Here at Komando.com, we always stress the importance of applying security updates to your gadgets and computers as soon as possible.
Why? Cybercriminals are constantly probing for known flaws that they can exploit to get into your system and possibly steal your information.
It's a cat and mouse game as hackers poke security holes and software vendors patch them as soon as they're discovered.
But what if a large corporation that's handling the data of millions of consumers fails to do this basic computer security necessity?
Failure to install security updates
Hard to believe but that's actually how hackers broke into Equifax's systems, causing the largest credit data breach in history.
According to a new statement from Equifax, they now know that the "criminals exploited a U.S. website application vulnerability. The vulnerability was Apache Struts CVE-2017-5638."
Now what's troubling about this revelation is that this Apache Struts bug, CVE-2017-5638, was actually already patched on March 7 of this year.
Note: Apache is an open source system for creating Java Web apps. This framework is used by companies, including many Fortune 500 companies, for their web servers.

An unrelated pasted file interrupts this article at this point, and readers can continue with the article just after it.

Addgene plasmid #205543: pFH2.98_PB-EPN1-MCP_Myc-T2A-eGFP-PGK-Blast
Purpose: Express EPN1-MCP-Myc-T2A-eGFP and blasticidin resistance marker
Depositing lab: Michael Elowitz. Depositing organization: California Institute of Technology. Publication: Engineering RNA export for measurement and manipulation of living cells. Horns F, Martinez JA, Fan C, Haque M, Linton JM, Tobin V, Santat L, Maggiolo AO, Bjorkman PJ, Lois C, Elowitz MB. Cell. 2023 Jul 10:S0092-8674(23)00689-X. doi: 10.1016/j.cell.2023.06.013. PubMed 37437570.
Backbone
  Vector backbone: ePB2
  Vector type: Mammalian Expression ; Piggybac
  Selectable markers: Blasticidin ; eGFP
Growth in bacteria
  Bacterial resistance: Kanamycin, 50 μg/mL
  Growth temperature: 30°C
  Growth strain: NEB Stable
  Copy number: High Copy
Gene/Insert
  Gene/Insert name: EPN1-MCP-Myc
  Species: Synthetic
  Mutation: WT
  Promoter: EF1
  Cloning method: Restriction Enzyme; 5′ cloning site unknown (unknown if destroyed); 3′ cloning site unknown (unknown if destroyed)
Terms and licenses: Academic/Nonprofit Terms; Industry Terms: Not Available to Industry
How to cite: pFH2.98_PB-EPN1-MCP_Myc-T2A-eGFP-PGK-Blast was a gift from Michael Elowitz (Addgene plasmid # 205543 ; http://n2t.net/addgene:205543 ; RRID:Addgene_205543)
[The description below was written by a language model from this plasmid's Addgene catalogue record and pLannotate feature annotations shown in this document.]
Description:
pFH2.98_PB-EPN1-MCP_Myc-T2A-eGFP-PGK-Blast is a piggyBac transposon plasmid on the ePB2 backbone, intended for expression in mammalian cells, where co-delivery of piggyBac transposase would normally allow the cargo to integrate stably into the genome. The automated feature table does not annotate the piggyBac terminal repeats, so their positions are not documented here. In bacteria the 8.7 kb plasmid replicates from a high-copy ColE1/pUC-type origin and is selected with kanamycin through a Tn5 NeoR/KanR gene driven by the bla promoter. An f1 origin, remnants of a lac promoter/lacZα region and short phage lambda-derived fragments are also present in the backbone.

Equifax said that the breach started in mid-May so this means the company failed to install the critical Apache security update on time as it should have.
How massive was the Equifax data breach? As one of the three major credit reporting agencies, Equifax collects and handles the data of 820 million consumers and 91 million businesses globally.
The attack affected 143 million U.S. consumers, as names, Social Security numbers, birth dates, addresses, and even driver's license numbers may have been compromised.
So basically Equifax had a two-month period to install the security patch, which would have protected its systems from the eventual hack.
According to the Apache Software Foundation in an official statement, "the Equifax data compromise was due to their failure to install the security updates provided in a timely manner."
Now that the cause of the breach is getting clearer, the question is this - how come a company that has access to the sensitive data of 820 million consumers and 91 million businesses miss or delay a critical security patch?
What checks can be employed to ensure that this basic mistake doesn't affect other companies who hold similar data?